On The Lack of Indonesian Food

Fabulous Fries

I’m not a big fan of western food. I have never been a big fan of hamburgers, hot dogs, or pizzas. But I have always loved steaks and spaghetti. The latter is because my mum used to cook us spaghetti on special occasions. She always made the sauce from scratch and it was always good. I’m a big fan of food made from scratch. Canned food is a big no-no for me though I’ll still eat it if I have to. I guess that makes me a princess.

I’m a HUGE fan of Indonesian food and Canada is really the worst place for that. Indonesian restaurants in Ontario can only be found in the most unlikely places and even then, the food they serve is far from being authentic. The only Indonesian food I’ve had in a restaurant that tastes almost authentic is the Lobster Martabak I had at Bhima’s Warung in Waterloo on our first wedding anniversary. The authentic martabak would have ground beef instead of lobster in it, but I don’t mind lobster.

Before I left Indonesia, I hardly ever cooked. I baked, but not cooked. In order to meet my own demand for homemade Indonesian food, I have learned to come up with recipes for my favourite Indonesian food. I just have to try to remember what something tastes like and then try to extract the ingredients in my brain. I’m getting pretty good at it after several failed attempts. I cook Indonesian food a lot and I like my Indonesian food spicy, which doesn’t bode well with Troy’s western tastebud. Poor Troy. He has to fend for himself a lot. Good thing he likes his toast.

I guess I should end this post by sharing one of my favourite made-up recipes which I believe tastes very Indonesian. It’s called Spicy Oven-baked Fish Fillet. I guess it’s more or less my version of Pepes Ikan. I’ll just describe it quickly in a not so professional manner because I’m not a professional cook.

First, heat up the oven to 375° F. Then grab a piece of aluminium foil, big enough to wrap the fish fillet. Put about 2 or 3 tablespoons of sambal oelek on the aluminium foil and then a teaspoon of the following: onion powder, garlic powder, ginger powder, coriander powder, lemongrass powder, and turmeric powder, plus salt and sugar to taste, and a tablespoon of cooking oil. Mix well. Coat the fish well with the concoction, wrap, and put it in the oven for half an hour. Serve with white rice. It’s spicy, but oh so good! I had it for lunch yesterday and had it again today. It’s that good! Give it a try!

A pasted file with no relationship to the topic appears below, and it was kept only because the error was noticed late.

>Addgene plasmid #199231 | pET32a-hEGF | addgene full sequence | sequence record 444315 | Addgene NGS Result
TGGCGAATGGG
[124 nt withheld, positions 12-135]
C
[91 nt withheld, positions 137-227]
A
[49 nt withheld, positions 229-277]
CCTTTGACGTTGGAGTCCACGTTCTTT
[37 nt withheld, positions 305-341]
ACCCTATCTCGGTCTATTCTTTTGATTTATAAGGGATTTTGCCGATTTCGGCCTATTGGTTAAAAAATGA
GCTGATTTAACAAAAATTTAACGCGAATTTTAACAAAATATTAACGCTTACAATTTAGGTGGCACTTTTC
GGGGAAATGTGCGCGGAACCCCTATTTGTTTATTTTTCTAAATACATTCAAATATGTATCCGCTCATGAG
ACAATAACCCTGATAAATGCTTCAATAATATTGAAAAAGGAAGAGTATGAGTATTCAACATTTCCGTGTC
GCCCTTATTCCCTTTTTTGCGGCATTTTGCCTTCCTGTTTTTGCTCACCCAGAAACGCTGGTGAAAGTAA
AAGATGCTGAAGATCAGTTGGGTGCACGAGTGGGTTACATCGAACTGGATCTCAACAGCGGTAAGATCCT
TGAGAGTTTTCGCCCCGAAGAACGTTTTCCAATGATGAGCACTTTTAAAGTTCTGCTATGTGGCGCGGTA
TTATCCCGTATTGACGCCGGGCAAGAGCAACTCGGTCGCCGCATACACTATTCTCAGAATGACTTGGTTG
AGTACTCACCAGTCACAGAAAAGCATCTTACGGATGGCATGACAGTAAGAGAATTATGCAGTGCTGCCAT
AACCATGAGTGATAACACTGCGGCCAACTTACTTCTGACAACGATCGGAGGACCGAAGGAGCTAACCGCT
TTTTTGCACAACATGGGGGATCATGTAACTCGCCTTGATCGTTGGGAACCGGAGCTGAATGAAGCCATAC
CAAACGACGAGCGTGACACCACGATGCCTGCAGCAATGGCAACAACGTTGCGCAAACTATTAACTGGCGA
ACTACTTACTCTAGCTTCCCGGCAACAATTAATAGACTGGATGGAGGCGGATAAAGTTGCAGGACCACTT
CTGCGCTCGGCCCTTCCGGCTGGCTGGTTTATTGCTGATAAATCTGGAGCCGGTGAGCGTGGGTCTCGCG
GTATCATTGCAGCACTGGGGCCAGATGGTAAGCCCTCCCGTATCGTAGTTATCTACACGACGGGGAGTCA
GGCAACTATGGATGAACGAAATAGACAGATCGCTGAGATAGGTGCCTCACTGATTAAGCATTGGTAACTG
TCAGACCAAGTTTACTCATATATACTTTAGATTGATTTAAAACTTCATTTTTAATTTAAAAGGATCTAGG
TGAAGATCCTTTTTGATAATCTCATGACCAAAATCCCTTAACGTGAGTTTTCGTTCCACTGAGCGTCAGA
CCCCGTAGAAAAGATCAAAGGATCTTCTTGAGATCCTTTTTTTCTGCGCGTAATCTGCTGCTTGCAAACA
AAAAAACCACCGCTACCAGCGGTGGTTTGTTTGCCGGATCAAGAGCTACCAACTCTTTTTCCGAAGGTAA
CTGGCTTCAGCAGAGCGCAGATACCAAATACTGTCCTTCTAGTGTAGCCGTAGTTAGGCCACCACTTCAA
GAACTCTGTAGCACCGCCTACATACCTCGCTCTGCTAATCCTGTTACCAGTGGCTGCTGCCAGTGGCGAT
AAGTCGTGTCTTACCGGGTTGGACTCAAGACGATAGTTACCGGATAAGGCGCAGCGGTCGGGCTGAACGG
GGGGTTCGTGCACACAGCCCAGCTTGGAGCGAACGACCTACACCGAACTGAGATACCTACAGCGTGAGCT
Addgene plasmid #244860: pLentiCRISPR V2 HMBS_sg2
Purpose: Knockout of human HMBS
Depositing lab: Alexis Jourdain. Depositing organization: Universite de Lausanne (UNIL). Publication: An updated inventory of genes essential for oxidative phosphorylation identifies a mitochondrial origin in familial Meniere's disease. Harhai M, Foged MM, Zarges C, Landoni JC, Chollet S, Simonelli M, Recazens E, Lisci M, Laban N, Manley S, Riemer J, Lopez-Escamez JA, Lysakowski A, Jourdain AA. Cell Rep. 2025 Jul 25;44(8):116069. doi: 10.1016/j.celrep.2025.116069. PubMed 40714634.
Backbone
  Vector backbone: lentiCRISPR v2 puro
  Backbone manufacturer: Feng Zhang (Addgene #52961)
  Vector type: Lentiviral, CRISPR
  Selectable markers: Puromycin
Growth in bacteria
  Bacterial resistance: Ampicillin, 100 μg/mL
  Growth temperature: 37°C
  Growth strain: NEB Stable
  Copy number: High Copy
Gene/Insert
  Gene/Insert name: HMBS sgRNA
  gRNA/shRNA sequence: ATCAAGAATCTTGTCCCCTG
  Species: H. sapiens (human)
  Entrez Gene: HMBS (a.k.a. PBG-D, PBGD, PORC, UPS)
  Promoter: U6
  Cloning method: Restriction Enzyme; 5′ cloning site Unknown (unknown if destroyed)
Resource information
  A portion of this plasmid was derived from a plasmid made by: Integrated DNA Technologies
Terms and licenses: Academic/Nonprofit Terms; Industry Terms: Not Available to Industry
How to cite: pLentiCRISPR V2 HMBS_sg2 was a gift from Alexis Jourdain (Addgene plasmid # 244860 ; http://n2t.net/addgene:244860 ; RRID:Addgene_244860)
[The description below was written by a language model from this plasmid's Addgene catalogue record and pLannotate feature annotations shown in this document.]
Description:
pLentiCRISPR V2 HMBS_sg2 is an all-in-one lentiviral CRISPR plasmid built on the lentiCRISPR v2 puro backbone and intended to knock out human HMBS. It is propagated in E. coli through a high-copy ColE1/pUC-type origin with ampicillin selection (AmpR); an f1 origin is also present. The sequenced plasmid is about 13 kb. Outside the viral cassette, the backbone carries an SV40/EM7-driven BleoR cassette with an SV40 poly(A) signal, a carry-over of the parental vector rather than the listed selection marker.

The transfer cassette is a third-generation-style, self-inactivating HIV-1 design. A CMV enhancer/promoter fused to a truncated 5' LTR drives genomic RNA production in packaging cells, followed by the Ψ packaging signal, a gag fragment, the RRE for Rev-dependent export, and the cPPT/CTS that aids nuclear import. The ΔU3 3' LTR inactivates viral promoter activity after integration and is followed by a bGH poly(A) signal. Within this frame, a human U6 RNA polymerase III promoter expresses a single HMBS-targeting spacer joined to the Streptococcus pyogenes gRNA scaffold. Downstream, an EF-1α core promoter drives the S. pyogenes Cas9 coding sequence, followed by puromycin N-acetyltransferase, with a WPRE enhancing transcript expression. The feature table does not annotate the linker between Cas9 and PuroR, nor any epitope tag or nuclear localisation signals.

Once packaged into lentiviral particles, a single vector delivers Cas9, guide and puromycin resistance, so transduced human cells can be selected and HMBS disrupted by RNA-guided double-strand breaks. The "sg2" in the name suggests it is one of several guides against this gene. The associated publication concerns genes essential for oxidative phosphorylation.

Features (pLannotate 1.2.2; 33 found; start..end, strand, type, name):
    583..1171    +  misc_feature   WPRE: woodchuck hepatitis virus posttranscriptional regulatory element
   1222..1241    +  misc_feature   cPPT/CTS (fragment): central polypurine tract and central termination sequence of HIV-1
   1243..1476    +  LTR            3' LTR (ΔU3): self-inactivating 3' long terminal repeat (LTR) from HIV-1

Categorised as Life


  1. Hey, I am going to try your pepes ikan version, it looks much easier than the banana leaves thing, but still sound so delish! What kind of fish did you use? Any?

  2. Born, grew up, and living in Indonesia my whole life, I’ve never give much thought about the food I eat here. But reading your post, I guess I have to start appreciate it. Perhaps we should start an Indonesian restaurant there πŸ™‚
    I guess you can always try the recipe from http://masakmasak.blogspot.com/

  3. I haven’t tasted Indonesian food before but I hear it’s rich in flavor, as is the rest of Southeast Asian cuisine. The best judge of Indonesian food quality must be an Indonesia her/himself, so if Canada has bad Indonesia food, I take it to mean it’s really NOT good. πŸ˜€

  4. tia: I like tilapia, but the nearby grocery store doesn’t stock it so I just use haddock, which is actually cheaper than tilapia and just as good.
    Eric: There’s nothing like having your favourite Indonesian food delivered to your doorstep by street vendors. I have none of that here! We had the best bubur ayam, somay, sate ayam, and bakso vendors patrolling our street back home…
    Lance: It’s not necessarily bad. Just not like anything I’ve ever had in Indonesia.

  5. Firda, that’s true. No wonder the culinary show (where the host travel to places in Indonesia to taste the food in local resto or street vendor) on TV is so popular. Next time you visit Indonesia (especially Bandung) I’ll treat you with some of those (bubur ayam, siomay, sate, bakso).

  6. I noticed that some street food in Bandung tastes different from Jakarta’s. I prefer Jakarta’s but I remember that the sate ayam in Margahayu where my aunt lives still tastes pretty damn good! And I think somay is called baso ikan in Bandung. Weirdos! πŸ™‚

  7. Yes, the taste is probably different. That explains why so many people from Jakarta go to Bandung on weekends πŸ™‚ and yes, siomay in Bandung is called “baso tahu”. my favourite is nasi soto ayam madura. and sate ayam.

  8. what? all my life living in bandung, siomay has always been siomay… it is a part of ‘baso tahu set’, but the siomay itself never been called baso tahu.
    anyway, firda, I don’t have any fish in the freezer, would the recipe also work for chicken?

  9. @tia – what I mean is people in Jakarta used to say “siomay” when they want to buy, what people in Bandung used to say, “baso tahu”.

  10. tia: I tried it with chicken once and it didn’t taste all that great. It’s great with shrimps, though. In fact, I originally made the recipe up for cooking shrimps.

  11. oh goodie! I do have frozen king prawns, do you think I should reduce the baking time for shrimp? won’t they go all rubbery

  12. Years later, two continents relocations, Firda, this is still the only way I would make fish at home. Funny that when I had the original pepes ikan in Indonesia I didn’t even like it. I thank you for your version!